Kerry to join Iran nuclear talks in bid to reach deal
Updated: 2013-11-08 09:28
US SENATE MAY SEEK MORE SANCTIONS
Lending urgency to the need for a breakthrough soon, a US Senate committee said it would pursue a package of tough new sanctions on Iran after the current Geneva talks end on Friday.
President Barack Obama has been pushing Congress to hold off on more sanctions against Iran, demanded by its arch-enemy Israel, to avoid undermining the diplomacy aimed at defusing fears of an Iranian advance towards nuclear arms capability.
Ashton's spokesman said on Thursday evening that the powers and Iran were "making progress" towards easing the standoff.
Michael Mann said Ashton would meet Iran's foreign minister and chief negotiator, Mohammad Javad Zarif, on Friday morning "to allow more time to work through some issues".
Zarif said earlier in the day: "I'm hopeful that we can move forward. We are making progress, but it's tough."
In an interview with CNN later, Zarif suggested that a partial suspension of Iran's contested uranium enrichment campaign might be possible - a concession it ruled out before moderate Rouhani's landslide election.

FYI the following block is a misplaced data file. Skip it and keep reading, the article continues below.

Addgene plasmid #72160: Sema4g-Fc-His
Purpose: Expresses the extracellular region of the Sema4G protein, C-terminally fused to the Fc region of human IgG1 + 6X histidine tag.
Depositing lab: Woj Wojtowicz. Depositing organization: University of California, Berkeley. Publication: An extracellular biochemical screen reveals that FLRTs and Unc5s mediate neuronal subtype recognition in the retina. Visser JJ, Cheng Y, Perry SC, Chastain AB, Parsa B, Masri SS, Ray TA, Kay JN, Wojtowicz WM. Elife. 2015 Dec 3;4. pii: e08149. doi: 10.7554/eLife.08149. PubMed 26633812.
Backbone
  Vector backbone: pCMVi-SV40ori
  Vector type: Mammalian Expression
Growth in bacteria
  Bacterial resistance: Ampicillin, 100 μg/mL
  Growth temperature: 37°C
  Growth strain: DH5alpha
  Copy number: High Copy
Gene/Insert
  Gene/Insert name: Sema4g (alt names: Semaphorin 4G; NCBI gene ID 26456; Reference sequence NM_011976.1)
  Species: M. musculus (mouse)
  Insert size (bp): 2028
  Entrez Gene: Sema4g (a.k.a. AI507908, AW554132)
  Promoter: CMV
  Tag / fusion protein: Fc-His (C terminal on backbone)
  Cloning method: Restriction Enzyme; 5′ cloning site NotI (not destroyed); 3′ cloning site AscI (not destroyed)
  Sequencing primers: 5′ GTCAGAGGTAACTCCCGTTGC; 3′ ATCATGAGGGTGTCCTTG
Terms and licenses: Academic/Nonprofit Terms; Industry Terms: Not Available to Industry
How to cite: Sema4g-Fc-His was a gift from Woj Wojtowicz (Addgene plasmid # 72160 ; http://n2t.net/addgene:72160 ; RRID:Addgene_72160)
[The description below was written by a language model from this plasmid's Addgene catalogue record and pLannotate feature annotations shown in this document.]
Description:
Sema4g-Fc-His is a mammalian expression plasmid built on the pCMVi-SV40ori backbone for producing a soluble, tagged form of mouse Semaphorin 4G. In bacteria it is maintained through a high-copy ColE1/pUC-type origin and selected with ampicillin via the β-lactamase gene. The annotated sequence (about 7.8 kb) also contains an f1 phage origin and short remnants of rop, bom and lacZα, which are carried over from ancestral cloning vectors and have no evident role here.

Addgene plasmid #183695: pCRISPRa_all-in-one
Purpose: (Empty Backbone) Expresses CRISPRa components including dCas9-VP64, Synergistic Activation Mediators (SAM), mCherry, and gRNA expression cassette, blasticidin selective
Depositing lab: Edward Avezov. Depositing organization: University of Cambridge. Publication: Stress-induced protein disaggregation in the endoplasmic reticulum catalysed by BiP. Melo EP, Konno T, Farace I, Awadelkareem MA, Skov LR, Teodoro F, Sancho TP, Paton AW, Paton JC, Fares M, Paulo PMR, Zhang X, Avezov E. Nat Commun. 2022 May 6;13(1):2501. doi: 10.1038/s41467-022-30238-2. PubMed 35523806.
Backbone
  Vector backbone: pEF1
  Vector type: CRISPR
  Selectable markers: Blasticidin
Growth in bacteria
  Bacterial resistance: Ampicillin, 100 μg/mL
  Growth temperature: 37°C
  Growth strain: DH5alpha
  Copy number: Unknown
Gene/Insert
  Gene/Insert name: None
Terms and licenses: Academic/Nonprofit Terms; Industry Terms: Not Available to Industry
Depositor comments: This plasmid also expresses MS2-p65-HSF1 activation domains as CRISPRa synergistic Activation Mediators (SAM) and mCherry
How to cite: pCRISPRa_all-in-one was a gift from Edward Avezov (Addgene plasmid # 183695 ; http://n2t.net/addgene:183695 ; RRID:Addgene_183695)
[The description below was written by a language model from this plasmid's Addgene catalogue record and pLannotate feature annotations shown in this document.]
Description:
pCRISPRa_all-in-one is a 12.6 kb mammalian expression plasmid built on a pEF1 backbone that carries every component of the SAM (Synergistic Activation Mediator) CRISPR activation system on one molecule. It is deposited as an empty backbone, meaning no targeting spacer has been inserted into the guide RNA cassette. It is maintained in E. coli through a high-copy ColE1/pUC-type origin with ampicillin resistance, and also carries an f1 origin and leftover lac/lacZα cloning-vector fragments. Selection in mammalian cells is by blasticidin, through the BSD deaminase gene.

"There won't be a suspension of our enrichment programme in its entirety," Zarif said, rejecting Israel's central demand.
But he said he hoped the sides would agree a joint statement on Friday stipulating a goal to be reached "within a limited period of time, hopefully in less than a year", and a series of reciprocal actions they would take "to build confidence and address their most immediate concerns".
Iran says it is enriching uranium only to fuel future nuclear power stations and for medical purposes. But its refusal to halt activity which can also have military applications has drawn the increasingly tough sanctions.
The United States said it also held "substantive and serious" bilateral talks with Iran in Geneva - direct dialogue inconceivable before Rouhani took office pledging to build bridges abroad and end a slide towards conflict with the West.
Iran and the United States have had no diplomatic ties since soon after the 1979 Islamic Revolution that overthrew the US-backed monarchy, and their mutual mistrust and enmity has posed the biggest obstacle to any breakthrough nuclear accord.
White House spokesman Jay Carney said that in exchange for "concrete, verifiable measures" of restraint by Iran, the six powers "would consider limited, targeted, and reversible relief that does not affect our core sanctions architecture".
The broader sanctions regime would stay pending a "final, comprehensive, verifiable" accord, Carney told reporters in Washington. If Iran did not follow through towards this end, modest sanctions relief could be reversed and stiffer penalties imposed.